Grip Training

Grip strength is obviously of great importance for people who lift. When you’re lifting heavy weights off the floor, with the deadlift specifically, grip can often be a limiting factor. Using straps when your grip gives out can be an effective method to continue the workout, but it’s not always optimal.

That being said, ideally – and especially if you plan to compete in a sport such as powerlifting – your grip should be strong enough to hold the maximum amount of weight the rest of your body allows for. In short, grip strength should not be the limiting factor.

I already covered grip progression and some other things about it in my Deadlift 101 article, so I’m just going to copy and paste that portion below. Then I’ll go into the grip strength exercises I would recommend.

 

How to Grip the Bar

Your best bet is the double overhand grip. Use this until weights get too heavy for you to handle with the overhand grip. Make sure you’re gripping the bar properly during the deadlift. This also applies to other pulling movements. Video on that: Rip on Grip (Bonus: Gripping the bar in this manner will reduce callus formation during pull movements like the deadlift.)

Once your overhand grip gives out, improve your grip by using lifting chalk. If your gym does not allow the use of lifting chalk, try an alternative like Liquid Grip or an eco ball.

When your chalked overhand grip no longer does the trick, you have three valid options: Use a mixed grip, use straps and/or use a hook grip. I’ll give you a quick breakdown of the positives/negatives of each option.

Mixed Grip: This is where one hand is in an overhand/pronated grip and the other hand is in an underhand/supinated grip. The positive is that you can pull more weight like this than with a double overhand grip. The negative is that it increases your chance of tearing a bicep.

Using Straps: This is where you’d use lifting straps to help you hang onto the barbell when weight gets too heavy for a double overhand grip (with chalk or a chalk alternative). The positive is that you can use more weight without grip being a limiting factor. You’re also much less likely to tear a bicep than you are with a mixed grip. The negative is that you’ll have to do extra grip training and that you can’t use straps in a powerlifting competition obviously.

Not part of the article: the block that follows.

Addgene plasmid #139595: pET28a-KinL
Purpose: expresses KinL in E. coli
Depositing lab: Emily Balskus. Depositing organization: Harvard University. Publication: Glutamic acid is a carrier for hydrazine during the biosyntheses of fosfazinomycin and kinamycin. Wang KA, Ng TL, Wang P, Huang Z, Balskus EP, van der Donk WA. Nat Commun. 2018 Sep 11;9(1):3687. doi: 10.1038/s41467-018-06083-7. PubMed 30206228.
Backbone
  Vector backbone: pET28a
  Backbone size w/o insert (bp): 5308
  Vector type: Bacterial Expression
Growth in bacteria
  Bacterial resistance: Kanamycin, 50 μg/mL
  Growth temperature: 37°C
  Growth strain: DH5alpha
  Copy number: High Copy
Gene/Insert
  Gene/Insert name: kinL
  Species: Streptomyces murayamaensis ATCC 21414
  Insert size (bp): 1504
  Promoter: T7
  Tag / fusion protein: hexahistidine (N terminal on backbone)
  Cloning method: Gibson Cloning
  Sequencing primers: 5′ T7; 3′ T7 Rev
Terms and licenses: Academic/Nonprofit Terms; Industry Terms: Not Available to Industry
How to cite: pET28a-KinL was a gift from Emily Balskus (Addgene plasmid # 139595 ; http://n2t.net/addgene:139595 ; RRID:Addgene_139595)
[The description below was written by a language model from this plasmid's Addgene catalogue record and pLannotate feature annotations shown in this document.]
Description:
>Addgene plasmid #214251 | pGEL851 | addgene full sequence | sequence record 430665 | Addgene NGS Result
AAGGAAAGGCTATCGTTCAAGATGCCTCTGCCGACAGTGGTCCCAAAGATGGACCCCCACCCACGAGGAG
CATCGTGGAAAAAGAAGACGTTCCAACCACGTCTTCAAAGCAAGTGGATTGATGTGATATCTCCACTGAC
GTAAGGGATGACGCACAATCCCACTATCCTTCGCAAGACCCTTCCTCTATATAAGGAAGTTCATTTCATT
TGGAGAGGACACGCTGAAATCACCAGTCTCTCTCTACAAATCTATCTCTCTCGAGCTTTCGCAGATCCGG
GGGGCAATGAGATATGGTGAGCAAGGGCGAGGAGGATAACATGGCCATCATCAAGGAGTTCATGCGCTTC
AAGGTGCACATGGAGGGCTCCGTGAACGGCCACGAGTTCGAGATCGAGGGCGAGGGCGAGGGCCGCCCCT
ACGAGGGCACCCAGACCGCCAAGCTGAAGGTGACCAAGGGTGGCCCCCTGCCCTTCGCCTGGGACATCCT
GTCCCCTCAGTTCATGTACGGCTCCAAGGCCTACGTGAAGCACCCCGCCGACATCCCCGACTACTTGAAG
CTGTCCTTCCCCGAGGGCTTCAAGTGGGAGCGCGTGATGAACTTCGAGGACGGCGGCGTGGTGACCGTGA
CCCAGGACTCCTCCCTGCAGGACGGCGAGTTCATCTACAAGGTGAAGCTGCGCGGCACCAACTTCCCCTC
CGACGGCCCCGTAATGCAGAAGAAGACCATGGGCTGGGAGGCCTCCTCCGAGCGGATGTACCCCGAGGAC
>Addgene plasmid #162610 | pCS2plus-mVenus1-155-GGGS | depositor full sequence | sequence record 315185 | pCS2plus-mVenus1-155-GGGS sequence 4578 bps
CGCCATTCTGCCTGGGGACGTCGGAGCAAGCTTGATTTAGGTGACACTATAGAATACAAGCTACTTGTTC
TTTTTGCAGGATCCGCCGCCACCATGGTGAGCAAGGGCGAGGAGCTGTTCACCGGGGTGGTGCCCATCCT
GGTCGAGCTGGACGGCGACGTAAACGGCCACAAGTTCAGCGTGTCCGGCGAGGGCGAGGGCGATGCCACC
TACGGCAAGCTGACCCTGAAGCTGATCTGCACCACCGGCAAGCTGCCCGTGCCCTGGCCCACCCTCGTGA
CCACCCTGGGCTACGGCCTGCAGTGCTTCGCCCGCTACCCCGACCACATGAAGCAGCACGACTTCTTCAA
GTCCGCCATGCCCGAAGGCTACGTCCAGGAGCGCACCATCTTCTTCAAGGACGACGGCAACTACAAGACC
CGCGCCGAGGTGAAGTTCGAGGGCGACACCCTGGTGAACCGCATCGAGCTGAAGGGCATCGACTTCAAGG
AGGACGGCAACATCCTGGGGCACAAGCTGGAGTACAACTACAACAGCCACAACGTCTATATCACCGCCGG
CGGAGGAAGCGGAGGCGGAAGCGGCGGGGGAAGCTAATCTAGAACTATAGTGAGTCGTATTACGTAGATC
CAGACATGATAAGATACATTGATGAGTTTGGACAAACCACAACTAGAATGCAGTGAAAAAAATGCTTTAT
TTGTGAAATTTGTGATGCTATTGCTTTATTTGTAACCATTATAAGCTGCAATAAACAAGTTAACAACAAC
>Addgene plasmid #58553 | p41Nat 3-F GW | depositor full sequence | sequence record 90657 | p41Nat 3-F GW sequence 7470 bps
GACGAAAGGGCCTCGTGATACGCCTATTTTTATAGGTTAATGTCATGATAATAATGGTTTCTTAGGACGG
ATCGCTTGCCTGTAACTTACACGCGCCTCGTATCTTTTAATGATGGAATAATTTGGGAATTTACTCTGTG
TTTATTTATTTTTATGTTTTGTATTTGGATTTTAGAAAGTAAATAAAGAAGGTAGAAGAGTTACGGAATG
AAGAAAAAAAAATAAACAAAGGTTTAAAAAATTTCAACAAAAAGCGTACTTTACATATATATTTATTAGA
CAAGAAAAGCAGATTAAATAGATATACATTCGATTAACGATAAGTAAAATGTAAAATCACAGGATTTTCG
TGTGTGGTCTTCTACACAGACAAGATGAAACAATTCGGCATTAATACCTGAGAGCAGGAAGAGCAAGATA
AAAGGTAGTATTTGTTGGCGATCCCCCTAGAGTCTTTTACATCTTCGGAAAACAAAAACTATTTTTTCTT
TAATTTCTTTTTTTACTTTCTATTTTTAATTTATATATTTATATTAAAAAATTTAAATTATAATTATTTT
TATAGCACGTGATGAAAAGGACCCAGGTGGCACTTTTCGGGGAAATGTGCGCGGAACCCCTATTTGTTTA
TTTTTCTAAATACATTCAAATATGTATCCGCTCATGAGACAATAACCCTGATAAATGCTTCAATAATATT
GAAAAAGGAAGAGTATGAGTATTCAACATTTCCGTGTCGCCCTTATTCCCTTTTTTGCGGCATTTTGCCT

Hook Grip: The hook grip is a very good option. The only negative aspect is that it will be painful to get used to the hook grip and it’s not too feasible for most people to use this grip on high repetition deadlift sets. I would say that it’s a valid option for pulling lower rep sets and possibly can be used in competition as well.

Below is a video from Jonnie Candito on why he thinks you should avoid the mixed grip. I say make your own decision, but make it an educated one!

 

What Do I Do?

Personally, I avoid the mixed grip as Candito suggests in the above video (to minimize the risk of tearing a bicep). For my deadlift sets, I use an overhand grip until it gives out, then I use straps for sets done for more than one repetition.  For heavy singles, I use a hook grip. It’s painful, so not everyone will be willing to use a hook grip, but it is very secure and decreases the risk of tearing your bicep tendon.

 

How to Improve Grip Strength

Whichever grip you decide to use, it’s a good idea to train your grip strength specifically. Direct grip training is the most effective way to increase your grip strength. The exercises below will help you improve grip strength beyond the carryover grip strength increase you would get from exercises like heavy barbell rows, pullups and RDLs.

Most of the exercises listed don’t require any special equipment you won’t find at a regular gym either. They’re basic, but they will test your will power.

 

Static Holds

Load up a barbell with around 50-60% of your deadlift max, pick it up (either off the floor, from blocks or safety pins) and hold it for as long as you can. I usually do one static hold with a supinated (double underhand) grip and one static hold with a pronated (double overhand) grip for time. The static holds are done at the end of a non-deadlift workout and not on a workout the day before heavy pulling.

The video below from Elliott Hulse at strengthcamp explains how to do static holds. He also mentions using Fat Gripz to make it harder to grip the bar. And he shows an interesting way to do static holds with dumbbells, before describing how to do plate grippers.

http://www.youtube.com/watch?v=GgtqXFXYWtA

I run 5/3/1 – with some training principles described in Beyond 5/3/1 – as an Upper/Lower split four days per week, so I do the static holds on my squat day at the end of the workout.

Static holds can of course be done with dumbbells, farmers walk handles, an axle, or anything heavy you can grab and hold for time.

 

Farmers Walk

Pick up some heavy dumbbells or loaded farmers walk handles and walk with them until your grip gives out. It’s not easy, but it’s basic and brutal.

 

Hand Grippers

I’ve never used these things, but some people swear they work. Worth a shot I guess. The fact that they’re called Captains of Crush Hand Grippers makes them fucking awesome by default.

captains-of-crush-hand-gripper

 

And that’s it. That’s my take on how to improve your grip strength for lifts like deadlift. As always, it’s just my opinion and you should do what you think is best.